Being involved in the commercial real estate business, people often ask me, “How is the market?” Of course the inevitable response is “That depends”. Each market segment has characteristics, which react to internal and external economic stimuli in different ways. In this article we will look at the office market in the broadly defined East/West Corridor, which is roughly defined east to west as Brookfield to Rochelle and, north to south as Hampshire to Yorkville.
First, let’s look at absorption, which is the change in occupancy from quarter to quarter. The Chicago Metro market absorption was positive 563,145 square feet in the second quarter of 2015. Although this is lower than the last two quarters of 2014, it is a vast improvement over the previous quarter, which had a negative abortion rate (more space was made available, as a result of non-renewed leases)
The Chicago Metro market has seen a flat vacancy rate over the last few quarters with 0.2% fluctuation and a current rate of 13.9%. These statistics would not suggest a robust office market overall. It seems that property owners realize this, as they have reduced asking rental rates by 1.1% over the previous quarter.
So, looking at the East/West Corridor Market, we see a decreasing vacancy rate over the last thirty-six months with a current rate of 15.5%, flat over the last three quarters. It peaked in 2Q11 at 19.2%, and has not fluctuated more than 1.0% since that time. Out of the past sixteen quarters, six have experienced negative absorption, with current absorption at 111,603 square feet. Current delivered inventory is three buildings. There are two buildings (162,000 sf) under construction. Office rents have fluctuated, with a reduction from the last quarter of $19.65 to $19.10.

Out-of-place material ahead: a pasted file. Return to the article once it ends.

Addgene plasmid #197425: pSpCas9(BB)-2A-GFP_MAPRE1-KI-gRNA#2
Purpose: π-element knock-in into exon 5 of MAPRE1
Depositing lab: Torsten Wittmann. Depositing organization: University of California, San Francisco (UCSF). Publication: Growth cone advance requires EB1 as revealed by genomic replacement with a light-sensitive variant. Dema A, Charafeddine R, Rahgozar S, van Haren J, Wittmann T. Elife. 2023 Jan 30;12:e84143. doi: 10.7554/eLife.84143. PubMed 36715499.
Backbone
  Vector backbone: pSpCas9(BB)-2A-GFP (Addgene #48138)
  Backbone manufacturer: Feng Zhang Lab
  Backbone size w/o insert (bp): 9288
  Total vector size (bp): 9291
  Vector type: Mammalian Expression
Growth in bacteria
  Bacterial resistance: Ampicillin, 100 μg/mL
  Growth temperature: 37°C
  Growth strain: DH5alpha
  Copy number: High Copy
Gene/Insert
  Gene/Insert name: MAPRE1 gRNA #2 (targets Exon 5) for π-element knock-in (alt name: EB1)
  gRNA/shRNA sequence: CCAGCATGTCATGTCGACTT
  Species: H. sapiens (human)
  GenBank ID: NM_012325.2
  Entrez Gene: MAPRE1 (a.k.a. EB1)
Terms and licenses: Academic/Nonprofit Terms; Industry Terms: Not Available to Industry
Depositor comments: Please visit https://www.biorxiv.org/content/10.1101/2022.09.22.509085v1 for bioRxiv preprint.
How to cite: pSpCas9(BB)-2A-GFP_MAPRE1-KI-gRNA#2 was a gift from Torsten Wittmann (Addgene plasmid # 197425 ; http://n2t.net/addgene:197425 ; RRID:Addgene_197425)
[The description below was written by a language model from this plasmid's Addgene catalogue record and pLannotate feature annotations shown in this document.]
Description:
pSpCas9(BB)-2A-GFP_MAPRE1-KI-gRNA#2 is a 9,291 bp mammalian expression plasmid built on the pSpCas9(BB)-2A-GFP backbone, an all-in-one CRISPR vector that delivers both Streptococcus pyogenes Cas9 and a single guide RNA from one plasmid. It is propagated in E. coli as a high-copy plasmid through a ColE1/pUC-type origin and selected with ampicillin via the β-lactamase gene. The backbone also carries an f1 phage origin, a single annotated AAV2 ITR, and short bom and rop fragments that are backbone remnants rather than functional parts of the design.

So what does this mean? In the suburbs there is minimal development and much of the existing inventory is obsolete. Newer, more modern buildings in Chicago are attracting larger national tenants, such as Google in the River West Neighborhood. Overall employment growth is forecasted to be around 1.4%, with office employment improving at a rate of 1.5%. The market will react by developing one million square feet of office space in the city, with 500,000 square feet in the suburbs. Consequently the pace of vacancy improvement will decline with a reduction of 30 basis points in 2015 as opposed to a 50 basis point reduction last year.
The bottom line is that office users are looking for modern open-space layouts and buildings that are energy-efficient. Much of the inventory in the suburbs is older and would require significant investment to convert or demolish and build new.
Next week we will discuss trends in the office market and how technology affects these uses. Would you like more information? Please Contact Us Today!